Judges decided that employers had the right to ban religious symbols in front of customers but it must be universal, meaning Christian, Islamic, Jewish, and other religious symbols must all be banned as well…
The European Court of Justice (ECJ) has ruled that employers have a right to ban head scarfs and other religious symbols in the work place. This represents a stark contrast to the United States where employees are generally afforded high degrees of protection when it comes to expressing and practicing religion.
Religious garb and symbols are a very controversial issue for governments. Generally, in the United States people are free to practice their religion and are free from having religion pushed onto them. This has led to conflicts, however, as religious garbs and ancient norms sometimes conflict with modern life.
Conflicts can be especially pronounced in the workplace. Employers are paying employees to perform certain duties, and in the USA employment is usually “at will.” Still, the United States also has strict laws in place against discrimination along the lines of race, religion, gender and other personal preferences. As a result, discrimination along the religious lines can land employers in hot water, even if employment is at will.
In Europe, however, the high courts have ruled that employers can forbid people from wearing religious garb. The decision was rendered by the European Court of Justice, located in Luxembourg. 15 judges heard two cases involving two women who were fired for refusing to remove their head scarfs.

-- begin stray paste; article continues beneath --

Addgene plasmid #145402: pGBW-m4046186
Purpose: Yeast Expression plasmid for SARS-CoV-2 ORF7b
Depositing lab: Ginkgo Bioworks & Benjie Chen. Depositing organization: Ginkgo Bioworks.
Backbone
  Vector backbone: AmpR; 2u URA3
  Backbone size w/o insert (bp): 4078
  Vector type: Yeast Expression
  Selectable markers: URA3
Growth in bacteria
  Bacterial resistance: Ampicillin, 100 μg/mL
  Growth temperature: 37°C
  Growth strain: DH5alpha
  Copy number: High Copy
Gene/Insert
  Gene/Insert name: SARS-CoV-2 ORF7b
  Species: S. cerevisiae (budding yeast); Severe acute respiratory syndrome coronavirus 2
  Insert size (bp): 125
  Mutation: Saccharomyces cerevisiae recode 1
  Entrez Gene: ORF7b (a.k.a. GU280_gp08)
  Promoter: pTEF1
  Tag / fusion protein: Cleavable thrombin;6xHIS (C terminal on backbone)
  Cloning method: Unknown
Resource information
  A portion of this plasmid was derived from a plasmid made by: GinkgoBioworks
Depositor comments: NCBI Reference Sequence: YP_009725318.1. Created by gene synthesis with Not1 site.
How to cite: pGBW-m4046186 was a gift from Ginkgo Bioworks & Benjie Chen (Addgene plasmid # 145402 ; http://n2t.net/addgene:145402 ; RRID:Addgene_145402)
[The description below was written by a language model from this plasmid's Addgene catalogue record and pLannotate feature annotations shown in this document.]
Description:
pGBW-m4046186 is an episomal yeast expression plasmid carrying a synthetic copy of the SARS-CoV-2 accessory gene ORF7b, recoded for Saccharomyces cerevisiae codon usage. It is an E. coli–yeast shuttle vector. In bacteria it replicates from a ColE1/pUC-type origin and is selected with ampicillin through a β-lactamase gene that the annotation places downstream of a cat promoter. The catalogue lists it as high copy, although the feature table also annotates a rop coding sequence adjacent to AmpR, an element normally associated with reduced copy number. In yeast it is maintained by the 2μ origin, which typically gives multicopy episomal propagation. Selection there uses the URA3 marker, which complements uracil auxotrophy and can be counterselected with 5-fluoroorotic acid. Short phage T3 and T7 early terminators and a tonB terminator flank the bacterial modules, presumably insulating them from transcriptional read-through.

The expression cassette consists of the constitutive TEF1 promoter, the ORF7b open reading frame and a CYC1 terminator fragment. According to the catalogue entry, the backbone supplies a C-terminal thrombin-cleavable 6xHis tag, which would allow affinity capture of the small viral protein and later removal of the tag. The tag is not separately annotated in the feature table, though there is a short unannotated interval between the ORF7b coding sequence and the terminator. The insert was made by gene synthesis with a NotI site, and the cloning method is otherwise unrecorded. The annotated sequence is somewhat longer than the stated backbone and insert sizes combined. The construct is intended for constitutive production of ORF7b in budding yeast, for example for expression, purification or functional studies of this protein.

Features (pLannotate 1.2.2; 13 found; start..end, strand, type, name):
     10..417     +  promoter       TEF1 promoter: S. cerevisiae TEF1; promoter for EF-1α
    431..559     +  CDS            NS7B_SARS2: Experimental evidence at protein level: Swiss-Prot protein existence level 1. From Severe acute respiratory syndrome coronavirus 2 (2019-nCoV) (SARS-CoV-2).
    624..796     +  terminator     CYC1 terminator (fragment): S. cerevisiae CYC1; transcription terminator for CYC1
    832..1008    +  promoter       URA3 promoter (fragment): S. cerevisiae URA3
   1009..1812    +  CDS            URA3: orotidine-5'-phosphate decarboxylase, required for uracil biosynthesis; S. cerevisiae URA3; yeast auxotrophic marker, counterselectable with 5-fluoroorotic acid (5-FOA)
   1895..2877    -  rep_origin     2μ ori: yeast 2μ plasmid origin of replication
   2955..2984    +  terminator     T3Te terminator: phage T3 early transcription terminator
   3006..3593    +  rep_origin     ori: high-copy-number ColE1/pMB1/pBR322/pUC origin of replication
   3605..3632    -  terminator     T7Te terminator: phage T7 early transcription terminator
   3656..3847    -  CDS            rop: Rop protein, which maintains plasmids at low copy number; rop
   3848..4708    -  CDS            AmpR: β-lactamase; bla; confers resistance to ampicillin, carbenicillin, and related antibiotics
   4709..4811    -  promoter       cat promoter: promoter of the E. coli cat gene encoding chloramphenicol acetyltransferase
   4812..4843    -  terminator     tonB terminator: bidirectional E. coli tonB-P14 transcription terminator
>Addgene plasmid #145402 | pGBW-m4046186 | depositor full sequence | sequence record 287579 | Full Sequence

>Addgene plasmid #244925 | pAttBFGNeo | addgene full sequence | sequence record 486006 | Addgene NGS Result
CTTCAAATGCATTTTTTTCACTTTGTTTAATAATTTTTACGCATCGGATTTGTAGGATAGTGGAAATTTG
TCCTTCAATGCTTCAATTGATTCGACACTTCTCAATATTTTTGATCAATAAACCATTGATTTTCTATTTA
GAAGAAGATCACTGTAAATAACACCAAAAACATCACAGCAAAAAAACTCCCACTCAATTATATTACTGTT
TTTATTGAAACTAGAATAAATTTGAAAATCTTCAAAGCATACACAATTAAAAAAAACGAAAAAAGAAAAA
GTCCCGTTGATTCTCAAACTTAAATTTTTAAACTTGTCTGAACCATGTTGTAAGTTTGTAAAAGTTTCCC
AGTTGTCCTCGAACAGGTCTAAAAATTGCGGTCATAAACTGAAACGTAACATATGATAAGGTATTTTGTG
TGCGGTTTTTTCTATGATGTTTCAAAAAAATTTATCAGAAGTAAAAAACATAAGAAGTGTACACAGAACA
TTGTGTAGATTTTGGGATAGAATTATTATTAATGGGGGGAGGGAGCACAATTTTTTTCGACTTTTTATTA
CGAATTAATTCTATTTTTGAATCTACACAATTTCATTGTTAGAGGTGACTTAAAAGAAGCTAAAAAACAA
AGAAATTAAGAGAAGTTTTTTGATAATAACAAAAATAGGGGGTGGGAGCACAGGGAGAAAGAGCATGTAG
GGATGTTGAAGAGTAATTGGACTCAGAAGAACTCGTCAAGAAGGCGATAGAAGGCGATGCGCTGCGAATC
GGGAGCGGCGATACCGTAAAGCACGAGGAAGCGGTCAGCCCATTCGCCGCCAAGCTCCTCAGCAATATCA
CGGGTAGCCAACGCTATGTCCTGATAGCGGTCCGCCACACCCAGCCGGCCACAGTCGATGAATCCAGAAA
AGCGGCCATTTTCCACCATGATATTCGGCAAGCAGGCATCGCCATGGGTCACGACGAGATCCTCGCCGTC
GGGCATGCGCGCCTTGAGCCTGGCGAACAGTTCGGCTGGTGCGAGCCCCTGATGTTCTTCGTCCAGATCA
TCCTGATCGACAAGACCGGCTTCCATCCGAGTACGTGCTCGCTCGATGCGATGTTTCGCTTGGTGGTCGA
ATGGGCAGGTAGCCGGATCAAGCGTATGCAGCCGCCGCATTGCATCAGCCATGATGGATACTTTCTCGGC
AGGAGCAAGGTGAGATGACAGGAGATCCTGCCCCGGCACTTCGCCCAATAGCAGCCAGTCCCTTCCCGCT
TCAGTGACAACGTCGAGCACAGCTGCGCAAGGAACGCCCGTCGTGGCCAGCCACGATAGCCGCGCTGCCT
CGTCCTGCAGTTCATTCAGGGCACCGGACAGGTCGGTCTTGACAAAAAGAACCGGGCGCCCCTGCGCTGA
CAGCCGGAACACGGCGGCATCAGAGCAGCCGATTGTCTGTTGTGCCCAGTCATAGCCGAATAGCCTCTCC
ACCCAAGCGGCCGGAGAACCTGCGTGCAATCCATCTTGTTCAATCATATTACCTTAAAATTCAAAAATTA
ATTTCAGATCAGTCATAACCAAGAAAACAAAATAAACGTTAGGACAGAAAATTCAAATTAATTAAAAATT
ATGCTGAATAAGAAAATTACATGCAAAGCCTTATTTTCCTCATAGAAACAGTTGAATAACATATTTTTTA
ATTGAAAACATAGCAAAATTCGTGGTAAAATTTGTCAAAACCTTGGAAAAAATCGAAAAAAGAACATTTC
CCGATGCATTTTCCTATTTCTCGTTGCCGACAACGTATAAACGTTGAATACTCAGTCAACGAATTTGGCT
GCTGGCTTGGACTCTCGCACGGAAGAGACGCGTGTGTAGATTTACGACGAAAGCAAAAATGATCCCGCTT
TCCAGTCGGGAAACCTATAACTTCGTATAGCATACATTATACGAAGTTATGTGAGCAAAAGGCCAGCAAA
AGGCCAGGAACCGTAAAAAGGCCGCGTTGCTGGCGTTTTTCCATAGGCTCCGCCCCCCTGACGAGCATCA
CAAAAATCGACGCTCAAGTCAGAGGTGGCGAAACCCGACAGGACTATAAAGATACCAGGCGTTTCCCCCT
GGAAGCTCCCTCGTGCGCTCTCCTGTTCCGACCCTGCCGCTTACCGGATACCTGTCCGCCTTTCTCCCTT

Ultimately, the judges decided that employers had the right to ban religious symbols in front of customers. The ban on symbols must be universal, meaning Christian, Islamic, Jewish, and other religious symbols must all be banned. Any favoritism or discrimination against a particular religion is forbidden.
Whereas the American government tends to take an “agnostic” position, neither promoting or denying religion and religious symbols, European countries are more likely to adopt an “atheist” secular stance. France, otherwise known for being “liberal”, has been among the most aggressive countries in banning religious garb from schools and workplaces. This has caused an uproar and resulted in accusations of Islamaphobia.
As far as the European Court of Justice is concerned, employers have a right to exclude all religious symbols from workplaces. The courts states “an internal rule of an undertaking which prohibits the visible wearing of any political, philosophical or religious sign does not constitute direct discrimination.”
The European Court of Justice is a sort of European Union version of the Supreme Court.
Is Ruling a Sign of the Times?
Collectif Contre l’Islamophobie en France (CCIF) has slammed the ruling, arguing that it is the result of growing “Islamaphobia” across Europe. CCIF contends that the ban on religious garb does not uphold the ideals of promoting fundamental rights. Many of the most prominent religious issues and court cases in Europe in recent years have concerned Islam.
A massive influx of refugees and migrants from across the Middle East and North Africa (MENA) has strained views and relations across Europe. Many countries have long-standing traditions of “neutrality” as far as religion goes, and cultural norms suggest that religion itself should be a private affair. The cases that led to the European Court of Justice ruling occurred in Belgium and France, both countries with strictly secular governments.
Brian Brinker is an OpsLens Contributor and political consultant. Brinker has an M.A in Global Affairs from American University.